Although Myanmar claims that Rohingyas are illegals, who had infiltrated Burma from Bangladesh, a 1978 “Repatriation Agreement” with Bangladesh marked “Secret” and published by Princeton University in 2014 constitutes evidence that in 1978, Myanmar acknowledged that the Rohingya had legal residence in the country.
Here is the link to 1978 repatriation agreement between the governments of Burmese and Bangladesh in matters pertaining to the Rohingyas who had fled to Bangladesh after they faced major ethnic cleansing.
"Myanmar’s Buddhist government is systematically and repeatedly terrorizing the minority-Muslim Rohingya population into flight. Such attempts at what a senior U.N. official calls “ethnic cleansing” are clearly illegal, as is Myanmar’s related denial of residency rights to the Rohingya," writes Anders Corr.
Myanmar justifies its persecution of the Rohingya by publicly claiming that the Rohingya have no legal residence in the country, and should therefore move to Bangladesh, from which they ostensibly originate. The Myanmar government has even asked the international community to stop using the term “Rohingya” in an attempt to erase the Rohingya’s historical ties to Rakhine state that date to the 8th Century A.D. But the secret repatriation agreement between Myanmar and Bangladesh in 1978 constitutes evidence that Myanmar recognized the Rohingyas’ legal residence in the country. An Asian diplomat who wishes to remain anonymous confirmed to me that this secret document is authentic.
After 1962, Myanmar (which was then called Burma) renewed repression of Rohingya political and social associations. In 1977, Burma began registering citizens and screened out ‘foreigners,’ primarily to target the Rohingya. The Rohingya alleged that the Burmese military used forced evictions and widespread rapes and murders against the Rohingya. By May 1978, approximately 200,000 Rohingya refugees had entered Bangladesh and settled into 13 U.N. refugee camps near the border. The Burmese authorities publicly claimed that the fleeing refugees showed the Rohingya’s illegal residence in Burma. But Bangladesh urged Burma to accept the refugees back, and the U.N. used economic carrots and sticks to encourage Burma to agree.
The secret 1978 “Repatriation Agreement” that resulted states, “THE LEADERS OF DELEGATIONS, duly authorised by and on behalf of the Government of the Socialist Republic of the Union of Burma and the Government of the People’s Republic of Bangladesh, following their talks held in Dacca on 7th - 9th July 1978 HAVE AGREED as follows,” and continues, “The Government of the Socialist Republic of the Union of Burma agrees to the repatriation at the earliest of the lawful residents of Burma [italics mine] who are now sheltered in the camps in Bangladesh on the presentation of Burmese National Registration Cards along with the members of their families …” This constitutes evidence that in 1978, Burma agreed that the Rohingya refugees, most of whose families at one time had national registration cards or other documents, were by and large “lawful residents of Burma.”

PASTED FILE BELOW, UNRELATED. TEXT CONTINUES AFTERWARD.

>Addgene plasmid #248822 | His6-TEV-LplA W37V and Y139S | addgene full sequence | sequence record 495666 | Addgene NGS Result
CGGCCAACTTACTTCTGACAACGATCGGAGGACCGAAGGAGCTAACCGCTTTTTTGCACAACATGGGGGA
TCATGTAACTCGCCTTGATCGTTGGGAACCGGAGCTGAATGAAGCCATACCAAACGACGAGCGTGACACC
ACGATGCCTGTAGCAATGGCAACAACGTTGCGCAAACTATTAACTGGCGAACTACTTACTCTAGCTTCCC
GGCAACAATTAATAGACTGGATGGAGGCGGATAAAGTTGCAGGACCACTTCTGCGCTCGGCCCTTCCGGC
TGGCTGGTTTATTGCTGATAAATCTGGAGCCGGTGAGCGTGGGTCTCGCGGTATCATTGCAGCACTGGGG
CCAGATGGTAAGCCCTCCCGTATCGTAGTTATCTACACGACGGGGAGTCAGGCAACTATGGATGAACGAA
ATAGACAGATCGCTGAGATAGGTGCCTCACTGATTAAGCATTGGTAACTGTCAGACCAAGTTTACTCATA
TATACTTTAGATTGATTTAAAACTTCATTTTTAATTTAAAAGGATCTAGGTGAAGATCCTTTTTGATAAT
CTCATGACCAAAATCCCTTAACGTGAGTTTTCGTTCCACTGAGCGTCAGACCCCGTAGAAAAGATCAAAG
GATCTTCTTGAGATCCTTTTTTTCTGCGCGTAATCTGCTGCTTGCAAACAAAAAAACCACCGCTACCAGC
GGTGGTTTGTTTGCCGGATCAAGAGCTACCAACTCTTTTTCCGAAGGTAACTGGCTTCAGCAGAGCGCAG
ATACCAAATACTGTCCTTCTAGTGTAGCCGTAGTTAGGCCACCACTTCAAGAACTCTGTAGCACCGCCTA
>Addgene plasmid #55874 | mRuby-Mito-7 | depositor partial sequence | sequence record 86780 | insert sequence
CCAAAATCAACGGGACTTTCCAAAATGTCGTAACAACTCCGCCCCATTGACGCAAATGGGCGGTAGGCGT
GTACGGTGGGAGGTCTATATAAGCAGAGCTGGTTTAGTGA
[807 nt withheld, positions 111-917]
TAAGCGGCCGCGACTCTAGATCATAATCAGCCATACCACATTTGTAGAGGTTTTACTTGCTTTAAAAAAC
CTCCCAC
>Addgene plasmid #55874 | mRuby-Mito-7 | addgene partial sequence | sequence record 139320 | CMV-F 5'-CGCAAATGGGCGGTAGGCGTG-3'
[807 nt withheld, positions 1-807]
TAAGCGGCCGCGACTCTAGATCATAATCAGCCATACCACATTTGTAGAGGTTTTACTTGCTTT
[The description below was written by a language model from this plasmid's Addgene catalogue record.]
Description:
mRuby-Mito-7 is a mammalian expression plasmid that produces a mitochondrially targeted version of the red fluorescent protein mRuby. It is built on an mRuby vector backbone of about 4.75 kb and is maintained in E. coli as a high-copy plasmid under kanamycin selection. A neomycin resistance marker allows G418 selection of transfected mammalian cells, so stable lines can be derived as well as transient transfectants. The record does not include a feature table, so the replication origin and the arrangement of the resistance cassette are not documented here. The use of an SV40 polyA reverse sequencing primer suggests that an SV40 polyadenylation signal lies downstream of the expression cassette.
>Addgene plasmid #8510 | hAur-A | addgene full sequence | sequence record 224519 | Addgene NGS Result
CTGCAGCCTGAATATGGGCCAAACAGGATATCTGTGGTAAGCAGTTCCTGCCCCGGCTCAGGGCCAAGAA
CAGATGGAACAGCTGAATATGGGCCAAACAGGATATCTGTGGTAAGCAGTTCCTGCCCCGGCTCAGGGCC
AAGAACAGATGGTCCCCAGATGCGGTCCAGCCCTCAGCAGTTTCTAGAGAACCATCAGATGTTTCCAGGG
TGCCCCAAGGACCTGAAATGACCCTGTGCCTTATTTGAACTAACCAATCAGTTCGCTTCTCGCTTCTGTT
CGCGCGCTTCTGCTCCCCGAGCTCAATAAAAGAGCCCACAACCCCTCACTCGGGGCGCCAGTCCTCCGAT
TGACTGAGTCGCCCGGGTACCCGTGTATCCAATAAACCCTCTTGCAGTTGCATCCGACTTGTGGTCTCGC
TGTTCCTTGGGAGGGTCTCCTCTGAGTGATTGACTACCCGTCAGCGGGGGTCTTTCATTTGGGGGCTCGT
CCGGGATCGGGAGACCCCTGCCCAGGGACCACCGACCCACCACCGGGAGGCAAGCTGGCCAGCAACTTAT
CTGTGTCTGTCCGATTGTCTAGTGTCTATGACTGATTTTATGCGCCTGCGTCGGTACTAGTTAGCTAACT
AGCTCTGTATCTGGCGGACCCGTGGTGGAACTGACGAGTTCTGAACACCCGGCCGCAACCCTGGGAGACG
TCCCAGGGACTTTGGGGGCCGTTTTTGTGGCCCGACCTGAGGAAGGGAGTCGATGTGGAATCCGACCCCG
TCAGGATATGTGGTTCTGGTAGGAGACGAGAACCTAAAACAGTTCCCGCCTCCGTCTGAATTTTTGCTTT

Between 1991 and 1992, additional rapes, forced labor, and religious persecution caused another 250,000 Rohingya refugees to flee Myanmar for Bangladesh. A 1992 agreement between Myanmar and Bangladesh similarly acknowledged the lawful residence of the Rohingya in Burma. Titled “Joint statement by the foreign ministers of Bangladesh & Myanmar issued at the conclusion of the official visit of the Myanmar Foreign Minister to Bangladesh 23 - 28 April 1992,” the agreement called the fleeing Rohingya “Myanmar residents” and “members of Myanmar society.”
As long as Myanmar violates its past agreements and the human rights of the Rohingya, other states and corporations should increase economic and diplomatic pressure on the country. This should include the threat of economic sanctions, and increased diplomatic pressure on the civilian government, including de facto leader and Nobel Peace Prize winner Aung San Suu Kyi. On the Rohingya issue, her silence is wrong, as is her general support for the Myanmar military, and according to one knowledgeable source, “even protection of the military committing excesses.” At a minimum, she should publicly acknowledge the crimes being committed in Rakhine State, and support the voluntary return of the Rohingya and the Rohingya diaspora.
Aung San Suu Kyi’s past efforts on solving land disputes have yielded little progress, and the national advisory commission she initiated on Rakhine State has no Rohingya members and is yet to produce recommendations. Her relatively quiet position of support for the Myanmar military hurts more than helps the cause of democracy and human rights. Because of her intransigence on the Rohingya crisis, over 200,000 people have signed a petition calling for the removal of her Nobel Peace Prize.
It is time for all parties, including governments, media, civil society, and corporations, to get much tougher on the Myanmar government and its military over the Rohingya issue. Reference should be made to the 1978 and 1992 agreements signed by Myanmar and recognizing Rohingya legal residence in the country. Myanmar must be held accountable, and must honor its Rohingya agreements, which include a recognition of the Rohingya’s lawful residence in Myanmar. The alternative for Myanmar is to face an international community ready to impose bruising political, diplomatic and economic consequences.